James Harrison says he might retire
If James Harrison does make good on his threats to leave the game, it won't bother Rick Reilly -- especially if it saves Harrison the depression, headaches and other symptoms of too many head-first collisions. Story
Harrison's agent Bill Parise said Wednesday his client is "very serious" about retiring after getting fined $75,000 for a hit that knocked Mohamed Massaquoi out of the Steelers' win over the Cleveland Browns. Harrison met Wednesday with Steelers coach Mike Tomlin, who excused his linebacker from the Steelers preparations for Sunday's game against the Dolphins.
"We wouldn't joke about this," Parise said. "This is a very serious issue. James is very concerned about how to play football. If James is going to be fined $75,000 for making a legal tackle, then how do you go play football? It's quite frustrating to James, to Coach Tomlin, to me, to everybody."
Asked how real these retirement threats were, Parise said, "We're working very hard to make sure that we make good decisions."
Tomlin said he expects Harrison to return to practice on Thursday.
"We had a meeting this morning, he and I did. It was a very productive one," Tomlin said in a conference call with Miami reporters. "I thought part of being productive and moving forward was excusing him for today and coming back starting new tomorrow."
Asked if Harrison would return to the Steelers on Thursday or even at all this week, Parise said, "I sure hope so."
Harrison said Tuesday on Fox Sports Radio's "Into The Night with Tony Bruno" that he might consider retirement.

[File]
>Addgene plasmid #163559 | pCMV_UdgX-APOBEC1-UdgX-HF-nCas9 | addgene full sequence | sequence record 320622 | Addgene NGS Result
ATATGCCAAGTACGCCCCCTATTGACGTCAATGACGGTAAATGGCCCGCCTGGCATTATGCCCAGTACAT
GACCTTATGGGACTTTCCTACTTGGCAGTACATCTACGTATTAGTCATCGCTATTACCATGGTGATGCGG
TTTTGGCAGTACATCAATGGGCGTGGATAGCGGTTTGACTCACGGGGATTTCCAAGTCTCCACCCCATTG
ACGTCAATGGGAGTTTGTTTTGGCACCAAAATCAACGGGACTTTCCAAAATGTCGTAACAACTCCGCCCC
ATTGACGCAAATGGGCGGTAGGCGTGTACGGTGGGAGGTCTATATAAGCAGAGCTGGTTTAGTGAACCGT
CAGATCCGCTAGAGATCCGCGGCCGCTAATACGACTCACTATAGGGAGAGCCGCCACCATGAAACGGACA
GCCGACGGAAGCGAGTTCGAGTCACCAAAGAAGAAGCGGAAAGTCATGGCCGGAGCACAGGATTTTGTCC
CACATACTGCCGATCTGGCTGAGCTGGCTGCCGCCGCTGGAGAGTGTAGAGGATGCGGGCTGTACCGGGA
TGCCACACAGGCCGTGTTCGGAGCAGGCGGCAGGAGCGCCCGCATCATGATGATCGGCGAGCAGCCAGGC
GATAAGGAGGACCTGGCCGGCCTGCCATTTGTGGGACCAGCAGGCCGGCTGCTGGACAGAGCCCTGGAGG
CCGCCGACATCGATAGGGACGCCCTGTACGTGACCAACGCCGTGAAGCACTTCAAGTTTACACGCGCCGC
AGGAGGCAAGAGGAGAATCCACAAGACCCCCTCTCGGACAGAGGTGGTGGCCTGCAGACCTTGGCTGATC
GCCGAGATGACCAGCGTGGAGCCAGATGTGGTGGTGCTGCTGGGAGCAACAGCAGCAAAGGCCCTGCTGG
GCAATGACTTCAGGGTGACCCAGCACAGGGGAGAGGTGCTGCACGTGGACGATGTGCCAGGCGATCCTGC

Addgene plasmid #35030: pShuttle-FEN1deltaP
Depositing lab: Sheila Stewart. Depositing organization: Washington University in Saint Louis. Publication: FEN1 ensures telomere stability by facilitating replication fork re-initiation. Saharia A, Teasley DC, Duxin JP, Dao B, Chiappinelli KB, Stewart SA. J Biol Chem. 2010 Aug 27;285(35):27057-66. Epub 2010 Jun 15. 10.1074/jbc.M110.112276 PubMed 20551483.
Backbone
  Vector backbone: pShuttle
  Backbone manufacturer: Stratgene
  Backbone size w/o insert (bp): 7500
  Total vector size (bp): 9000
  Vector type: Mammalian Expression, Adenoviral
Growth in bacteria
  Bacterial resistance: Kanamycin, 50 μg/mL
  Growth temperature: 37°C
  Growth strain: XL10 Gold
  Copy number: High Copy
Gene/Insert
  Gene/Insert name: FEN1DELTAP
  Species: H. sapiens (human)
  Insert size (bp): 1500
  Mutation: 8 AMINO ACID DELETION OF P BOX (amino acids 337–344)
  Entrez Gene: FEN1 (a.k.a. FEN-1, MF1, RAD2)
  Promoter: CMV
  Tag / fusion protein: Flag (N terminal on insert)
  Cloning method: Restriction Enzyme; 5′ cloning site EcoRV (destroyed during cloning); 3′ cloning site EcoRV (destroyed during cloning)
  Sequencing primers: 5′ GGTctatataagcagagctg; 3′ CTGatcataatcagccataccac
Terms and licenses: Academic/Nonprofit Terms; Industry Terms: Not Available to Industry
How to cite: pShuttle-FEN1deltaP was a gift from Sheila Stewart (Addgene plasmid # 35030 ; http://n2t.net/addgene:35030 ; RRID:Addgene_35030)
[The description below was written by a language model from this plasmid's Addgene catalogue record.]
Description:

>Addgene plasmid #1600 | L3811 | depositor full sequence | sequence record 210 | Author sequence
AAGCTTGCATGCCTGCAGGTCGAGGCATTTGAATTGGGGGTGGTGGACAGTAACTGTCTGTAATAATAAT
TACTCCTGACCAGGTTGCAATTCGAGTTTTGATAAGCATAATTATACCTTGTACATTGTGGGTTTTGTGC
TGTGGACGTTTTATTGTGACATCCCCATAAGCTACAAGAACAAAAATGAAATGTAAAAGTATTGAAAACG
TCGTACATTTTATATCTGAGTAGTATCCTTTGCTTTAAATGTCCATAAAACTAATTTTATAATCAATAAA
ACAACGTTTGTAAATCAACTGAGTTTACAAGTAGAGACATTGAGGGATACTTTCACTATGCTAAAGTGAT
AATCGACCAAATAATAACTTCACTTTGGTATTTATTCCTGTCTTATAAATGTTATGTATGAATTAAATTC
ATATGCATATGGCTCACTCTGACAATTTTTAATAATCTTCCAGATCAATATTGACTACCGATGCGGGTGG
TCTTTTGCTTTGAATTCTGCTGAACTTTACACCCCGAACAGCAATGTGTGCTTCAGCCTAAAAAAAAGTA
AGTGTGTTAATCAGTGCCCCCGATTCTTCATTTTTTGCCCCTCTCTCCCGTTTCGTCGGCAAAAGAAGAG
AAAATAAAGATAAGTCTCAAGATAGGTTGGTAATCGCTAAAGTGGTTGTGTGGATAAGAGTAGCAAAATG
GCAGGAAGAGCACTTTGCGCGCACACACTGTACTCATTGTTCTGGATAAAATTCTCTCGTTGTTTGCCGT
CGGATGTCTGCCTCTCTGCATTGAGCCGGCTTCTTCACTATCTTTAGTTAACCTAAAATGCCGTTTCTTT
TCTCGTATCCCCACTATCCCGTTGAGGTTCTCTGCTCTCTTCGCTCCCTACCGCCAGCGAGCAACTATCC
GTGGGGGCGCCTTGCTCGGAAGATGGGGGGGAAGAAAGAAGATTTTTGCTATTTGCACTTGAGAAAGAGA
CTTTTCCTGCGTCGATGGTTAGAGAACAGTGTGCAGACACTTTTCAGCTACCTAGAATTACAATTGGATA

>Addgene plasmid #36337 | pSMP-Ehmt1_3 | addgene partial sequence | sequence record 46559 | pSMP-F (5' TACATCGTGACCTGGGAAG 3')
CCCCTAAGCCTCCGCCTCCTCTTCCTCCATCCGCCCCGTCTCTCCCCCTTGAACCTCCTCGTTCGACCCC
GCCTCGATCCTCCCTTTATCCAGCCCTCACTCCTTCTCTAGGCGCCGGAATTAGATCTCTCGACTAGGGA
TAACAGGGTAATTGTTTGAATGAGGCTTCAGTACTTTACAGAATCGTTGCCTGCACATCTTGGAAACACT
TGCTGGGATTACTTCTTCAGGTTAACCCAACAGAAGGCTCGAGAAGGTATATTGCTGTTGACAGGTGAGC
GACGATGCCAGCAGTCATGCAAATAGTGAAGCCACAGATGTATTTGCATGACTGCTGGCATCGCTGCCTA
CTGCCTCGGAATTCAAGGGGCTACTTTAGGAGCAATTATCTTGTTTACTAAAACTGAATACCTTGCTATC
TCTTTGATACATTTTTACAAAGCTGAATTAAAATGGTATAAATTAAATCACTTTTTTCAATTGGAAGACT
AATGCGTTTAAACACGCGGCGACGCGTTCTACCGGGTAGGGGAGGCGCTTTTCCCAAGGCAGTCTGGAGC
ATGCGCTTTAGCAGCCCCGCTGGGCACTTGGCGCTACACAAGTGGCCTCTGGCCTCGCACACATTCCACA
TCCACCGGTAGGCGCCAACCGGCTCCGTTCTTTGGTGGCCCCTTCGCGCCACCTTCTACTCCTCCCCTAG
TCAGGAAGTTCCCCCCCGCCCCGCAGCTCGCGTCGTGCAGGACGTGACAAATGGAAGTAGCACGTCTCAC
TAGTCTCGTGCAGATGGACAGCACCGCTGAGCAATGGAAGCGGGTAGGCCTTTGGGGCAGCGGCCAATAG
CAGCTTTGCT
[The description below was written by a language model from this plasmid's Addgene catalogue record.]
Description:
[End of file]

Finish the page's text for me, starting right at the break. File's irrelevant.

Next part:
"I'm going to sit down and have a serious conversation with my coach tomorrow and see if I can actually play by NFL rules and still be effective," Harrison told guest host Judy McDonald. "If not, I may have to give up playing football."
Harrison was not penalized on the plays that resulted in Massaquoi and Josh Cribbs leaving the game with concussions.
The NFL is issuing steep fines for players who deliver hits to the head. How much do the fines actually impact players in relation to their salaries? Let's put it in perspective: Page 2's "Crunch the Fine"
The hit on Cribbs was deemed a legal hit because Cribbs, running out of the Wildcat formation, was a runner in possession of the ball. Harrison's headfirst hit of Massaquoi during a pass attempt drew the fine.
"I really truly hope it's something that can be done," said Harrison, a three-time Pro Bowl selection who was named The Associated Press' defensive player of the year in 2008. "But the way that things were being explained to me today and the reasoning for it, I don't feel I can continue to play and be effective and, like I say, not have to worry about injuring someone else or risking injury to myself."
Massaquoi's agent, Brian Ayrault, didn't think the league was tough enough on Harrison.
"Harrison has made $20 million over the past three years, and they only fined him $75,000?" he said. "To me, that's not going to be a deterrent. The Browns are probably going to be without a starter this week. I don't think that fine is a deterrent or fair to competitive balance.
"The punishment did not fit the crime."
Adam Schefter is ESPN's NFL Insider. Information from The Associated Press was used in this report.